Priciples are incredibly powerful and valuable. They translate our values in to guidance of how to build something. Values are important, but they don't point to how to do something. For instance writing secure code is important, but simply saying to someone "write more secure code" doesn't help them all that much. Instead you can teach them principles that will guide them, such as least privilege or defence in depth.
They can also be more powerful than processes/tools etc. If someone tells you to use a specific process to do something, but that process doesn't seem to be working, it can be hard for you to know how to change it, you need to understand the rationale behind the process to effectively evolve it.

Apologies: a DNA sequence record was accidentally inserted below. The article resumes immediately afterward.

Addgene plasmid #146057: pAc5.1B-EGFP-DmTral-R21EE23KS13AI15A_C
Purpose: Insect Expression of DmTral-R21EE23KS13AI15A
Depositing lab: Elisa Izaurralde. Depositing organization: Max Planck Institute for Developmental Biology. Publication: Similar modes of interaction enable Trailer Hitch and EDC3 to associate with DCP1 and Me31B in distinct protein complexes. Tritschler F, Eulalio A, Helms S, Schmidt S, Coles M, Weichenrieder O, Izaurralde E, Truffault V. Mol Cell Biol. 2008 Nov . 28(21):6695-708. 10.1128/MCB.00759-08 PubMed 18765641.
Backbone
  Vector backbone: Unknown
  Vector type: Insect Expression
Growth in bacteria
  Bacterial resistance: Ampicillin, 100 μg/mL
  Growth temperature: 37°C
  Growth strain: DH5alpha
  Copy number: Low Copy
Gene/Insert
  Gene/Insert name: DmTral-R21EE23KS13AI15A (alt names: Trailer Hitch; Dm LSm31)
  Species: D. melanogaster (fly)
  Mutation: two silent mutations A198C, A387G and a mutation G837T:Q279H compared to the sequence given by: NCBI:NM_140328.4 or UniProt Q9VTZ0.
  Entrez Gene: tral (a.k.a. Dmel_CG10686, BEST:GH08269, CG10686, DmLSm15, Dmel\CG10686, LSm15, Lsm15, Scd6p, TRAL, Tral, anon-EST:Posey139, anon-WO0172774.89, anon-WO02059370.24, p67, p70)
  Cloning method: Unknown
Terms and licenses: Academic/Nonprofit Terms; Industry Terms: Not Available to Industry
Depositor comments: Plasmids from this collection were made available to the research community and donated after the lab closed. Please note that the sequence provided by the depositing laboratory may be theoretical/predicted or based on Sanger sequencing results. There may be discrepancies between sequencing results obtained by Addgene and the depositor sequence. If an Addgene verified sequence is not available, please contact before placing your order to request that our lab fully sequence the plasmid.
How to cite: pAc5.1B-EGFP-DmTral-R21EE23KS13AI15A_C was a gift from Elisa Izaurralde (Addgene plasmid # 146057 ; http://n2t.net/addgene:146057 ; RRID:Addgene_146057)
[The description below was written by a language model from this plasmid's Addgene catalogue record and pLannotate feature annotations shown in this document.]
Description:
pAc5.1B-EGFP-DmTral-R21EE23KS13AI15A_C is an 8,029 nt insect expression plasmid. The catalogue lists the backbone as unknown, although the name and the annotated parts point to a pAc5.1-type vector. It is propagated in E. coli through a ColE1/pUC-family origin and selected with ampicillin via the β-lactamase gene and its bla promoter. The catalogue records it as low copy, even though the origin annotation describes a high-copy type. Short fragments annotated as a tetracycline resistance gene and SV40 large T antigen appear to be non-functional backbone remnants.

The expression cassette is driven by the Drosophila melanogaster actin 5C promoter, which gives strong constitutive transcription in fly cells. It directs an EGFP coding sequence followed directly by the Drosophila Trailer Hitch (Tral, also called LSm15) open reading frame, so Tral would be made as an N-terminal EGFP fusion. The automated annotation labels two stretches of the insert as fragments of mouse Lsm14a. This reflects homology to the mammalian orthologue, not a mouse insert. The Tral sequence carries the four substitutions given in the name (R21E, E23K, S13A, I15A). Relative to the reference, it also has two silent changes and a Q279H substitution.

An example of this would be project management processes. You could implement Scrum without fully understanding how it came to be. Sooner or later though it will need to change, as it won't be effective in all situations, nothing can be. You can do the research, and seek other ways to achieve the same goals. An alternative approach would be LEAN, which doesn't prescribe any particular processes, and focuses on the principles instead. You can evolve a process that suits you based on the principles, but if you simply teach that process, then you are back in the same position.
Vision and values are important, but can be too abstract to guide day-to-day work. Processes and tools are useful, but are too rigid. Principles link the two, allowing people some freedom to innovate, while steering towards the the values and vision. When we find a principle that works, we need to focus on that, and avoid values without implementation, or process without understanding.